Has NSA spying poisoned the growing cloud computing industry?

Domestic spying by our nation’s security services have truly injured our nation’s commitment to civil liberties, and have made us all wonder how safe our privacy truly is. The revelations made by Edward Snowden—plus further discoveries such as the NSA intercepting computer purchases to install transmitters to track and spy on consumers, and turning on your webcam to look at you without your knowledge—have triggered demonstrations across the country, a rise in awareness of privacy software such as Tor and use of cryptocurrencies like Bitcoin. Yet people I talk to—both in the real world and in cyberspace—are cynical about the chances of genuine reform, and it always comes back to this: Does it hurt big business?

Such is life when our economy is as corporatist as it is. Things will only change if the big corporations that stand to make a ton of cash feel threatened. Even though there have been some noise made by Verizon, Google, Apple, and other companies, most people shrug these off as just public relations, just throwing a bone to their privacy minded consumers but not actually changing anything on the back-end. However, as a recent paper by the R Street Institute’s (disclosure: I am an associate policy analyst there) Steven Titch explains, NSA spying may have potentially poisoned one of the greatest developments of the Web 2.0: cloud computing.

Cloud computing is the “technical” term for services like Dropbox, Google Drive, Amazon’s streaming MP3 service, Hulu, and even Chromebooks. It’s simply taking what you would normally do on your computer—whether storage, media playback, document editing, or any number of things—and doing it on the web, hosted by a server somewhere else. (This also includes social networks such as Facebook, Twitter, Tumblr, Pinterest, and even Google+, if you use it.) Of course, cloud computing is much more than that, and extends into such things as corporate project management. A real shocker from the R Street paper is that:

Elsewhere, John Henry Clippinger, ID3 executive director at the Massachusetts Institute of Technology Media Lab, told an interviewer: “What people do not appreciate is the economic damage…that the NSA has done to the cloud computing business for the U.S.” He noted a number of European banks no longer want to host data in the United States and that Salesforce.com, which provides highly sensitive cloud-based sales leads and customer information, has lost a major client.8 Salesforce.com’s CEO has felt the need to publicly state that it was not part of the PRISM program.9 It appears the NSA’s aggressive surveillance has created an overall fear among U.S. companies that there is “guilt by association” from which they need to proactively distance themselves.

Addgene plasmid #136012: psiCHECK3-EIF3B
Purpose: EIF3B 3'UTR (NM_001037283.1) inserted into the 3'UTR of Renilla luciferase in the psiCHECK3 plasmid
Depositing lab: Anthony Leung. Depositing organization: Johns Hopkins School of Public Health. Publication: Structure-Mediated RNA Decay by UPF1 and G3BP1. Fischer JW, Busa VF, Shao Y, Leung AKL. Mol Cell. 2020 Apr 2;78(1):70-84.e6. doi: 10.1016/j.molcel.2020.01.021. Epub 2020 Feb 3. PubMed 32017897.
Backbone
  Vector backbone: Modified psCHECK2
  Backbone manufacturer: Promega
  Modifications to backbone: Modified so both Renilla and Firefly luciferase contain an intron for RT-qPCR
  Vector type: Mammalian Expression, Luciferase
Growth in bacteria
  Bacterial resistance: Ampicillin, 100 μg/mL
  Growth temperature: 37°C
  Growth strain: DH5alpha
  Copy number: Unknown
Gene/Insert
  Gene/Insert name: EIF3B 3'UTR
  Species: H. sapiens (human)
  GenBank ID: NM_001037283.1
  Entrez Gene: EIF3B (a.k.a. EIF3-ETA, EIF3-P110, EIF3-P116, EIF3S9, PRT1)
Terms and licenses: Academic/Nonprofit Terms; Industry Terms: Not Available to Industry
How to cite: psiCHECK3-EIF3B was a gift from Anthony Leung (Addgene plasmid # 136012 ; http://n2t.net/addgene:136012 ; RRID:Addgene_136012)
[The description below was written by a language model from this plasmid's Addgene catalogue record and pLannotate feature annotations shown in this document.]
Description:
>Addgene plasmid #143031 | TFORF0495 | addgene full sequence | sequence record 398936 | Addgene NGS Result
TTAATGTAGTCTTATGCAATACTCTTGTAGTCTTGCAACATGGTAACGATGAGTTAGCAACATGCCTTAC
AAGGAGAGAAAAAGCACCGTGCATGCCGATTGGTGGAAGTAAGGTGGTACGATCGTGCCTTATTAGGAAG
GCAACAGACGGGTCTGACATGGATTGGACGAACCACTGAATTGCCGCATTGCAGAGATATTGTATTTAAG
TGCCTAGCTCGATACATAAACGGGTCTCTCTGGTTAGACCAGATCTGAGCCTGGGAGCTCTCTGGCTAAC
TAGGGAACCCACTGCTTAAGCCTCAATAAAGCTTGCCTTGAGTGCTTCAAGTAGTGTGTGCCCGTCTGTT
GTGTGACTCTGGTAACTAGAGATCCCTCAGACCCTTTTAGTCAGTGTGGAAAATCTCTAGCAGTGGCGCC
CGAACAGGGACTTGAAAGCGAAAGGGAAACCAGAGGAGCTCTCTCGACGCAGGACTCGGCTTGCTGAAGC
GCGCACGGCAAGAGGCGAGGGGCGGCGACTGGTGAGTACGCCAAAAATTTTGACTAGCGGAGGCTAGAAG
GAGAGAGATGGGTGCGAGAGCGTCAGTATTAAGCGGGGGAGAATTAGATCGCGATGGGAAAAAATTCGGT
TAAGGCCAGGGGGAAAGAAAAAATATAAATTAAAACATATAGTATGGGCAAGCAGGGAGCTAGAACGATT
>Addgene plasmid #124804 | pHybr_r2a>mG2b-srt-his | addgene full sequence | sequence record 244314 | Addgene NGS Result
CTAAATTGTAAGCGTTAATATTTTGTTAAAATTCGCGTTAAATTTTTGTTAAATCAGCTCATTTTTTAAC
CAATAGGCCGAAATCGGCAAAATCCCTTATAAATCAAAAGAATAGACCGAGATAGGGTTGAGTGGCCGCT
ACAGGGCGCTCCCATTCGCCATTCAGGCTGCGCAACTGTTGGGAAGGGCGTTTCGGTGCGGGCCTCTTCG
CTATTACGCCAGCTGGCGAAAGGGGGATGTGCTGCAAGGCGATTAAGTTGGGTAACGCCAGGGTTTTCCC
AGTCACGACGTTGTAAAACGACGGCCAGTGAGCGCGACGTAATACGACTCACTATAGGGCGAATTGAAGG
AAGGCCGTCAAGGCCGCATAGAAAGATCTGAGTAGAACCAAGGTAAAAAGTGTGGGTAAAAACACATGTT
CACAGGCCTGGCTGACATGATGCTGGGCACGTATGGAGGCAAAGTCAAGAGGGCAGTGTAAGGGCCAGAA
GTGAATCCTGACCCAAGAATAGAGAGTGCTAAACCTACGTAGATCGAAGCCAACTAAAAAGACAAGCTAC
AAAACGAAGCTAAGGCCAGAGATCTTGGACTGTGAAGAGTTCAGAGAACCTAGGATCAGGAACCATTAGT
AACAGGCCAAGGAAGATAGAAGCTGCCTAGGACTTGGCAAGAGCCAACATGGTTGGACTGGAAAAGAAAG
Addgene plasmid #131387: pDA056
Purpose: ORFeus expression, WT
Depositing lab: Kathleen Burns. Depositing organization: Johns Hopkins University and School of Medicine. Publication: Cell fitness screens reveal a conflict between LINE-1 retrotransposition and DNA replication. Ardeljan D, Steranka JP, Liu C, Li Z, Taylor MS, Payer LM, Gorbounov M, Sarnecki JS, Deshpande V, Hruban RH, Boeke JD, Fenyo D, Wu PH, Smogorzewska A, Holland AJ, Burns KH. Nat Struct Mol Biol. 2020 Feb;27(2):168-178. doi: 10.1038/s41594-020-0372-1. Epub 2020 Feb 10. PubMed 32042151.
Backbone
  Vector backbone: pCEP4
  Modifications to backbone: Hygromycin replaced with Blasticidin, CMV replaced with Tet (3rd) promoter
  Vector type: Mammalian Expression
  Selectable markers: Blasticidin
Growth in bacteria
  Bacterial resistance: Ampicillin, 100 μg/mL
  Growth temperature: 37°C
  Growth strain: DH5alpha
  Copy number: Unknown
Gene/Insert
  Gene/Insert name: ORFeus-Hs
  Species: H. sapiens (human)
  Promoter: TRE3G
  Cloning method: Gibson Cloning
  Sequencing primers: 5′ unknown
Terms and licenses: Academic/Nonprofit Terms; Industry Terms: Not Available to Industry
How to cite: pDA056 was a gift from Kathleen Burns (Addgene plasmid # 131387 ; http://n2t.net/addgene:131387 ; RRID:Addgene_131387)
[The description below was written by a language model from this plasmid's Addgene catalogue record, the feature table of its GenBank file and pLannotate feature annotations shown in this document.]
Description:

Salesforce.com is probably one of the largest corporate project management providers in the world, and thanks to PRISM, it lost a major client. That’s just one company and one client that we know about. In the next paragraph, Titch cites an analyst at research firm Forrester Research, who claims that the impact of PRISM will cost the industry $180 billion by 2016, and that corporations and governments will be spooked enough by the NSA that they will dramatically scale back their cloud computing developments.

In an economy that, despite the president’s claims is recovering, still apparently requires that Congress acts urgently to extend unemployment insurance, this impact is disastrous.

The report outlines the industry backlash to PRISM, namely how the loss of trust in services is starting to hurt businesses’ bottom lines. It also puts forward a reform plan: dismantle PRISM, pass legislation to explicitly protect privacy in the Internet cloud, and establish better standards for transparency and accountability, including moving oversight away from the FISA courts and towards more ordinary courts.

Will these work? The more cynical among us may just say that the public hasn’t lost that much trust, and they will continue to blithely go on without thinking, so no real change will ever happen. (This is, regrettably, a standard response from many libertarians.) But I disagree. In the short-term, things may look bleak. But as Titch notes, there are real economic consequences from NSA spying that will lead to change. Moreover, Americans are becoming more aware of what their government is doing, and are agitating for change. It will not be immediate; it will take time. But we are seeing change happen.